From Pateley Bridge, Nidderdale's tiny stone built 'capital', a wide variety of outstanding walks can be devised.
One of the best is this 8 and a half mile route of contrasts which uses ancient paths and tracks to climb through farmland on the fertile northern slopes of the dale up to the extraordinary gritstone outcrops of Brimham Rocks. The return leg drops into the wooded valley of Fell Beck before following the Nidd for the final 2 miles.
Our walk starts from the bridge in Pateley and climbs the attractive, narrow main street. At the top follow the B 6265 to the right and in about 200 yards look out for a flight of steps on the left, signed Panorama Walk. The path, part of the Nidderdale Way which we follow for the next 3 miles, is one of the local favourites. It climbs past the cemetery and continues as a narrow, tarred lane up to the hamlet of Knott. Your exertions are rewarded by spectacular views of the dale and especially of the brooding crags of Guise Cliff on the far side of the valley where the 'Two Stoops' of Yorke's Folly of 1800 are easily recognisable. Look back up the dale too, to the shining waters of Gouthwaite Reservoir.
Distance: 8.5 miles
Time: 5 hours
Grade: moderate, with gentle climbs
Conditions: well signed and maintained paths and tracks
Refreshments: Pateley Bridge, Brimham Rocks (seasonal)
OS Explorer Map 26
Originally published: 19 September 2008
Beyond Knott the Nidderdale Way continues as a track and then a path to the B 6265. Turn left here for some 200 yards to Blazefield where go right on a lane, passing in front of a long row of houses. The hamlet and other clusters of buildings along this part of the route are part of the township of Bishopside which, in the Middle Ages, belonged to the archbishops of York.
At the next junction, where there is a well placed seat, turn left up a tarred lane. In another 300 yards the Way bears right again as a narrow path to reach Raikes Lane. Turn right, down a steep bank before going left at a sharp bend on to the track leading to Kiln Farm.
For the next 2 miles our walk is dominated by the jagged walls of Brimham Rocks outlined on the skyline ahead. Go straight ahead at White Houses and, after following a narrow, over grown lane for some 250 yards, turn right at the next hamlet.
Our route now descends across fields into the trees covering the steep slopes of the valley of the Fell Beck. Near the stream we pass the former Fell Beck Mill, once a corn mill which was converted to hemp spinning and rope making in the 19th century.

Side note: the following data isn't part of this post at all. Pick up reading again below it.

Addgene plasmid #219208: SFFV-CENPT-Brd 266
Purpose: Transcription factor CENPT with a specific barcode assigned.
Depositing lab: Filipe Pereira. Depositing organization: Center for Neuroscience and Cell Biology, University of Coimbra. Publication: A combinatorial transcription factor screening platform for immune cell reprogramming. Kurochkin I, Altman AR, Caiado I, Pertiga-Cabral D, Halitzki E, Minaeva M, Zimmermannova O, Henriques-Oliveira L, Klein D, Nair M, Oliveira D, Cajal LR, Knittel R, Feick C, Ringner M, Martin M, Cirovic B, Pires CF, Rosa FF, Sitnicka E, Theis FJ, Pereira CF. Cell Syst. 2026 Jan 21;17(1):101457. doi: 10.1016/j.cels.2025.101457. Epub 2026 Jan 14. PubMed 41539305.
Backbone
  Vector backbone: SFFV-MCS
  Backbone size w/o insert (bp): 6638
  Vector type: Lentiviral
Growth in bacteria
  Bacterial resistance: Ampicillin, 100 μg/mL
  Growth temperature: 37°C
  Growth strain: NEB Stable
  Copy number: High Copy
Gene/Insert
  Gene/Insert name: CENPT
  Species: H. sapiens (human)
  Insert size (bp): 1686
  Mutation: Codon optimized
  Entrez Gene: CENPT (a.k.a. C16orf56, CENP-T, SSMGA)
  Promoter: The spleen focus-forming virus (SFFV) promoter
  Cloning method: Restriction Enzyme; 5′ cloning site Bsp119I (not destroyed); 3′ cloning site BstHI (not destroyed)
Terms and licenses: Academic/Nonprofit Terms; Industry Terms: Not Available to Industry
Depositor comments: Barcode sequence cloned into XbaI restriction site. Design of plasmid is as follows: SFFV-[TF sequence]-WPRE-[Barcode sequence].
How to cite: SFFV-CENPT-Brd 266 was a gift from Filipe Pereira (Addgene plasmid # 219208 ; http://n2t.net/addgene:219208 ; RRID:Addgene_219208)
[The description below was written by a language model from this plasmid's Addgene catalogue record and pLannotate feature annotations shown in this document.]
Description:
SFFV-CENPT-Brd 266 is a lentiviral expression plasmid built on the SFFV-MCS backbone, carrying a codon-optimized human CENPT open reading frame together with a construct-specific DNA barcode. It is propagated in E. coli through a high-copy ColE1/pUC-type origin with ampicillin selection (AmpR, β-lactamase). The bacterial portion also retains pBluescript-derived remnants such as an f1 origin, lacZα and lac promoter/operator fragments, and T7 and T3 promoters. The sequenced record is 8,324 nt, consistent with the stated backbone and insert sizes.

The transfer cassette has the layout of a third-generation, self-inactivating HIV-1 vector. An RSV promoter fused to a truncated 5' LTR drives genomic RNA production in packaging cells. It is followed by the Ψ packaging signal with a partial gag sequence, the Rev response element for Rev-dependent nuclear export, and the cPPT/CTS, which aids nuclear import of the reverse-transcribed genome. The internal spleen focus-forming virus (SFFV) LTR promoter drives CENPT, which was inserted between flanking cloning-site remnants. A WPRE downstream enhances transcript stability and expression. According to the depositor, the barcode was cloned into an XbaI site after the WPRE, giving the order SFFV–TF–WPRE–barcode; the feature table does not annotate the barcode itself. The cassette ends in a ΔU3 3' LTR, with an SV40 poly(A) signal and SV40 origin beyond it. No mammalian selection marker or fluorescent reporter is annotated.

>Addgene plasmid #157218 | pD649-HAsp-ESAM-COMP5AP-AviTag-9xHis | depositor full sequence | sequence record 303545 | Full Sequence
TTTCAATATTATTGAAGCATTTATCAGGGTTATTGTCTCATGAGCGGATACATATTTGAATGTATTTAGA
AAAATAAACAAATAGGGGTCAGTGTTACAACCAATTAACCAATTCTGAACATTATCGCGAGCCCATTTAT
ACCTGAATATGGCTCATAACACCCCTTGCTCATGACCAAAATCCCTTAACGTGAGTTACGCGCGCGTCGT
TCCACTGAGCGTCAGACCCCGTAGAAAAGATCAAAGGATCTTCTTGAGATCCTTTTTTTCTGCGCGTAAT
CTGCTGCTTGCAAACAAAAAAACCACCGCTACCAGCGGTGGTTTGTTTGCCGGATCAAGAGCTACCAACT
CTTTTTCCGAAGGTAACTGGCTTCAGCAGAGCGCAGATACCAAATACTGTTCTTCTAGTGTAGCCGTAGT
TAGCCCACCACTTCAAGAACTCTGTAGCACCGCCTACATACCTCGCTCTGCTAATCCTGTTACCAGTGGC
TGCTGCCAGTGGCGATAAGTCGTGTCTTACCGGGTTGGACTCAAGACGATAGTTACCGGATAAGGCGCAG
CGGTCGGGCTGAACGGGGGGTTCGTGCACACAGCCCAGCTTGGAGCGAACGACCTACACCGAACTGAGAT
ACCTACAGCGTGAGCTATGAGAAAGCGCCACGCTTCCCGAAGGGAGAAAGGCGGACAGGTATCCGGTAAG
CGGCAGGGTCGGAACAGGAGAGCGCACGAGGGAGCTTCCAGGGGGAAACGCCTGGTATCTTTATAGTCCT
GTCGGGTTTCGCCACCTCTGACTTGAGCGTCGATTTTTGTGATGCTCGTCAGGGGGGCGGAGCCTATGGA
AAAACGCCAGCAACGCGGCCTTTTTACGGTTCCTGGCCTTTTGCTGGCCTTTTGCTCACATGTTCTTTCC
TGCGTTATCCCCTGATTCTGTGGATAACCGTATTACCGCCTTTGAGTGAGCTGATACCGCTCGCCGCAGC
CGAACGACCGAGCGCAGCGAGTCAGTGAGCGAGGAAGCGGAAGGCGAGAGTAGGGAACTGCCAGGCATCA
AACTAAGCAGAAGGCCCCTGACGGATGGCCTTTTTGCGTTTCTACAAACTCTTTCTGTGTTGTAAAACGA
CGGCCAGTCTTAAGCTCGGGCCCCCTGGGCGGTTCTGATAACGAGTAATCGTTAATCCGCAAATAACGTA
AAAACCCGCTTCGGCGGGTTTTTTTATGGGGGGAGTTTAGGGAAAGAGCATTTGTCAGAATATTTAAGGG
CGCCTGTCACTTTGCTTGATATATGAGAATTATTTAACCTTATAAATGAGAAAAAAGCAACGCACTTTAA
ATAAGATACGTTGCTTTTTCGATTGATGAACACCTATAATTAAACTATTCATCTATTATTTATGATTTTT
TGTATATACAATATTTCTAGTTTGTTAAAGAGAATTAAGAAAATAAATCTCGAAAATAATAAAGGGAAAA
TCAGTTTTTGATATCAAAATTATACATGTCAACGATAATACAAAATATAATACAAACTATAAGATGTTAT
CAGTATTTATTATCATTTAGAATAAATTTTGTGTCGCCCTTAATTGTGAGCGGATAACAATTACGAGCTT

On the far side of the footbridge we leave the Nidderdale Way and go left over a stile. To the left is the mill dam. Our walk now climbs steadily up a farm track and then across fields to High North Pasture Farm at the foot of Brimham Rocks. The right of way is well signed past the buildings and on to the access track.
Where the track bends to the left, cross a stile on the right and continue up the last short, steep ascent through scattered rocks and on to the well used gravel path which links all the main features.
You should emerge close to the Idol, one of Brimham's weirdest examples of the erosion caused by the sandblasting effects of fierce winds during the Ice Age. it weighs some 200 tons and rests on a base of only about 1 foot in diameter.
Turn right along the path, passing the Druid's Writing Desk and the Dancing Bear among other strangely sculpted shapes, to reach the National Trust information centre in Brimham House. Nearby is a seasonal cafe. From here our walk continues through a landscape of more bizarre rocks to the car park.
A few yards further, by the entrance to the site, turned right on a track signed to the Druids' Cave Farm. After 200 yards go left down a lane to some farm buildings. Turn left again into an a venerable oak wood carpeted with moss covered stones. Look out for the large boulder bearing the inscription 'Adam's Ale', where a spring emerges from the rocks.
Now cross a small field to enter High Wood where turn right on a broad track, a good example of the network of monastic routes which linked the granges of Fountains Abbey which farmed much of the dale in medieval times. In places it becomes a hollow way and there are even traces of stone paving.
After half a mile join the access road to Low Wood House and in another 250 yards go right, into Smelthouses where lead ore from monastic mines was once smelted. Here too in 1795 was sited the dale's first flax mill.
Our route goes left down a lane just before the lofty bridge over Fell Beck. It passes the water powered Little Mill which made bobbins for the textile industry and then Knox Mill which once produced twine and later became a sawmill. Go straight ahead over the B 6165 on a path which crosses Fell Beck to reach the river. Continue upstream and cross the first footbridge.
The 2 mile return to Pateley Bridge is a delight with the ever present tree lined river a constant but ever changing companion as it rushes through a series of rocky channels between a succession of long, placid pools. There are herons, wagtails and dippers to look out for too.
You soon pass under a forlorn arch of the former Nidd Valley Railway which operated between 1862 and 1964, and in another half mile reach Glasshouses, dominated by its huge mill, one of the largest of the 40 which used to operate in the dale. Once a corn mill, in 1812 it was converted to spinning flax and when it closed in 1970 it was producing rope and string.
Cross the bridge here and then go left past the large mill reservoir of 1850. Our starting point is reached in about a mile along a pleasant riverside path.